Autism and School: When to Start


The post below is from school psychologist Dr. Peter Faustino, New York Delegate to the National Association of School Psychologists (NASP) and member of the Autism Speaks Family Services Committee. Dr. Faustino co-founded the Student Clubs for Autism Speaks at Fox Lane Middle School, which helps further the mission of Autism Speaks through education, awareness, friendship and fundraising.

The transition back to school can be a challenging experience at times for our families. What are some of the biggest obstacles you’ve seen families face when the first day of school arrives?

I would say the biggest obstacles are two fold: First is trusting that your children will be fine on their first day. The nervous energy that accompanies any big milestone like the first day or new school can create anxiety in parents. Do things to help you stay positive and calm because it will reflect on your children. They are often very attuned to parents’ behavior and will take their lead from what you say and do…so stay positive even if you have reasons to worry. 

And second is sharing of information. I remind teachers all the time to reach out and communicate. If it helps, send your child with a note or email sharing all the things they like or dislike or can or can’t eat. Don’t be afraid to share what your goals and wishes are for the school year. Teachers welcome this information. And it just might help alleviate your concerns on that first day.

Are there any tips you can share for parents who have children on the spectrum going to school this year for the first time?

Visit the school and take pictures! Rehearsal, practice and exposure are some of the hallmarks of how we work with students on the spectrum, so starting school for the first time should be no different. Many schools will provide plenty of information before the first day, but if they don’t, go and visit the school!

Plenty of staff are in the building setting up and if you explain your unique situation it is a great time to meet friendly faces in a quiet setting. If the building isn’t open by some chance, then play on the playground or walk around the school to get used to the sights and sounds. Walking the halls and sitting in the chairs will give both the child and parent a great visual on how the first day might look.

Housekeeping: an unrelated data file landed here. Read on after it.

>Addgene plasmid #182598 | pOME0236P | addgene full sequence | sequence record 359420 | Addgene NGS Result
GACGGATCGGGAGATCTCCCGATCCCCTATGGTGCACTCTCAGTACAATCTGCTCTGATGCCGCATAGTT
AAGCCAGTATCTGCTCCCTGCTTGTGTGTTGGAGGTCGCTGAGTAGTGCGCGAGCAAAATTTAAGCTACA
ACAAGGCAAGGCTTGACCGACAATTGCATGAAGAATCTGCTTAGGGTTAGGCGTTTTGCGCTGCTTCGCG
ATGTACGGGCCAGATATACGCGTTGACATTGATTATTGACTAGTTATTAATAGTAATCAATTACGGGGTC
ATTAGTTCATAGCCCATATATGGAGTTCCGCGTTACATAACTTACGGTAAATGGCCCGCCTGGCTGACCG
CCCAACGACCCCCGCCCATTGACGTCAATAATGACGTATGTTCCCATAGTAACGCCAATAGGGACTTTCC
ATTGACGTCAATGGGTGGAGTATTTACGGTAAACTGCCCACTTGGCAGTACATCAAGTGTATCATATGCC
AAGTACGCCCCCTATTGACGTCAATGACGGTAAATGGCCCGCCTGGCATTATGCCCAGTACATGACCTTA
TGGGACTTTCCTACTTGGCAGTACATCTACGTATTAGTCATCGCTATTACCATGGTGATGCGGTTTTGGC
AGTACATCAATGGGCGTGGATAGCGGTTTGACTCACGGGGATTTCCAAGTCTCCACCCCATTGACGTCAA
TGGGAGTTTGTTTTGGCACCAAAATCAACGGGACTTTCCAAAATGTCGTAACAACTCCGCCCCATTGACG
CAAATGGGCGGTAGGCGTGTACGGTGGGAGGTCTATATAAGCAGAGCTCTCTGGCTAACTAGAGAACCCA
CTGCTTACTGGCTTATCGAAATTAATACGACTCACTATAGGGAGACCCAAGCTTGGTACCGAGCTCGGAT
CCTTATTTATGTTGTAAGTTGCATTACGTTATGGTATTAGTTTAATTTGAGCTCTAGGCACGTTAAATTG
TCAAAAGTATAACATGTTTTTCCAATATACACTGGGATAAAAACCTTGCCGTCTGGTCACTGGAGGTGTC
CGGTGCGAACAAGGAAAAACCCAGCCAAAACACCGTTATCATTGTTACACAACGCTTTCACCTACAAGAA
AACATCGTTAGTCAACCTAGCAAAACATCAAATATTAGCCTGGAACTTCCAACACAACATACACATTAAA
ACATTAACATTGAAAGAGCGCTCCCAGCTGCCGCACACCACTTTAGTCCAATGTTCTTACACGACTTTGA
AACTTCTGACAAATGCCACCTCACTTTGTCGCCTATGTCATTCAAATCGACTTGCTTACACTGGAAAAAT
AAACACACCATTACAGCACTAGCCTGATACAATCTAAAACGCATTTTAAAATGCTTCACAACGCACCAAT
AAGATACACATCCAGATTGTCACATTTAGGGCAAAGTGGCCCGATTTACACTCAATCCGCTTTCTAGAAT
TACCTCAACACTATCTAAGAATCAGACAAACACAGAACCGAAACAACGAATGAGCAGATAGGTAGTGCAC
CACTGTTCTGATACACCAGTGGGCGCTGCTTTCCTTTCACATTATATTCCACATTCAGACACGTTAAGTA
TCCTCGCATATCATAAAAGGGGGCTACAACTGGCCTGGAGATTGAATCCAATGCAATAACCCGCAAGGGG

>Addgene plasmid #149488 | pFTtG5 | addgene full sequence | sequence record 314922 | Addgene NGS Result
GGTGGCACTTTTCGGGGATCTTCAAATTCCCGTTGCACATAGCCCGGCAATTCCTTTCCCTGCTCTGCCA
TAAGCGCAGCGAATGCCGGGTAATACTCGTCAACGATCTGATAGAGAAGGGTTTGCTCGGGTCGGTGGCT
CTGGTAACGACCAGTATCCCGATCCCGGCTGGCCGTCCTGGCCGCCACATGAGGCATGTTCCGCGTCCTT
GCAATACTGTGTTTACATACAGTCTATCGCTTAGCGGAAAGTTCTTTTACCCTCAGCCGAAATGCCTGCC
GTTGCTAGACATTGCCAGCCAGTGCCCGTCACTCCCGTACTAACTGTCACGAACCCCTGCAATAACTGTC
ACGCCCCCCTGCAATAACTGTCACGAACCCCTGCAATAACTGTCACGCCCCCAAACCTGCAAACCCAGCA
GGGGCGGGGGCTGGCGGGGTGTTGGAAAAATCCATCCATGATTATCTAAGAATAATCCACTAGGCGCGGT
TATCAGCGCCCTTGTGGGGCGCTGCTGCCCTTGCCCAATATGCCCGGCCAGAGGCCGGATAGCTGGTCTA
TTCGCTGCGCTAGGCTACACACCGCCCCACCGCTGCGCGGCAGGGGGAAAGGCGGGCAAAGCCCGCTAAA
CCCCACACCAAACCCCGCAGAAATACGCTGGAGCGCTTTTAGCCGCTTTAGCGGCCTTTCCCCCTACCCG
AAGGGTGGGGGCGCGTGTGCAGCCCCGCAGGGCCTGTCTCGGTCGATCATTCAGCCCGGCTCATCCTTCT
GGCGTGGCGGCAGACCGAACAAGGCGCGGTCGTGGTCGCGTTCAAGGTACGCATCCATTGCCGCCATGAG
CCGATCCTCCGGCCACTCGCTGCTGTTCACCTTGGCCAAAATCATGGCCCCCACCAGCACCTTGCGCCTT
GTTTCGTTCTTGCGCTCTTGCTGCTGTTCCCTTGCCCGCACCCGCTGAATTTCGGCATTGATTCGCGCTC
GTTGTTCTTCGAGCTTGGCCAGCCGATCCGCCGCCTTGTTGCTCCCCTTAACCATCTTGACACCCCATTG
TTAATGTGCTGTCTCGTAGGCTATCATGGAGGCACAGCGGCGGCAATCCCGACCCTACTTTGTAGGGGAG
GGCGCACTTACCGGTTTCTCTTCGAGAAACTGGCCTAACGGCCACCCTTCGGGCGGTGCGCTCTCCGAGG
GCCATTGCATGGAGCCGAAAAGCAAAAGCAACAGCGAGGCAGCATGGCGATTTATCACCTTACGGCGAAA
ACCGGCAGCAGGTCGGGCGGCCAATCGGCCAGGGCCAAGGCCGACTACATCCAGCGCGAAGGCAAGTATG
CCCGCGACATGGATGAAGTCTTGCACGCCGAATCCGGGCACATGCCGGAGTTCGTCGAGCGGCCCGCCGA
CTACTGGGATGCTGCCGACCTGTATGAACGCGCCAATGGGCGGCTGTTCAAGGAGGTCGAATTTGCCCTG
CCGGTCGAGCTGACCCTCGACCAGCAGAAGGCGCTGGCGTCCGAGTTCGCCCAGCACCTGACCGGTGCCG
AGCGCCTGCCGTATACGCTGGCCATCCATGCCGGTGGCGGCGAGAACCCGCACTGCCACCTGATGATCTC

Are there any best practices you’ve seen that can help parents when getting their child ready for going back to school?

I am a big advocate on sleep. And I know well the challenges that children on the spectrum face with both sleep and routines, but start early. Try to adjust the bedtime, morning routine, sounds and expectations. Only by trialing the morning and bus routine will you figure out the myriad of things you miss versus talking through a plan.

And focus on the details. What alarm will wake your child, what will they have for breakfast that first week, and what are they going to wear? Similar to social stories, we must prepare our children for the unwritten expectations that are about to happen. Don’t assume they remember last September or can transfer all the skills for starting school.

Children with autism who take the bus to school sometimes have difficulty being in that new environment. Would you have any recommendations for families who are preparing their family for that transition?

The bus is such a unique environment, but I find bus drivers and transportation workers to be the kindest and hardest working group I have met. If you can make a connection (by phone or in person to the drivers), then reach out to review the nuances of where to sit and who might be on the bus.

Somteimes students are great with choice and other times we need to control that environment. Knowing your child and their strengths or struggles will help prevent problems. If they are very rigid then explain that there are different routes to get to the school or drive those routes ahead of time. Be sure to review the safety rules with your child and practice at home in a make shift bus (you are never too old to pretend).

And finally because the bus can be very social – talk to the school about identifying 3-5 students on the bus who can serve as peer buddies. Research suggests that better than 1 friend is asking 3-5 to help “watch out for” or “coach” a student with ASD.

What advice would you give to educators who may have a new student on the autism spectrum this school year?

Ask questions!!! 

Talk and communicate with that student’s parents. They will know the child so much better than you will ever and why reinvent the wheel? Send home a form asking for certain information or schedule a call or meeting (early) to discuss everything you would like to know and things you never dreamed of! Parents want to trust you as their child’s teacher and share in the hopes and dreams for progress and success. This journey starts with good communication. 

And when in doubt, turn to the Autism Speaks School Community Tool Kit for advice!

Autism Speaks does not provide medical or legal advice or services. Rather, Autism Speaks provides general information about autism as a service to the community. The information provided on our website is not a recommendation, referral or endorsement of any resource, therapeutic method, or service provider and does not replace the advice of medical, legal or educational professionals. Autism Speaks has not validated and is not responsible for any information, events, or services provided by third parties. The views and opinions expressed in blogs on our website do not necessarily reflect the views of Autism Speaks.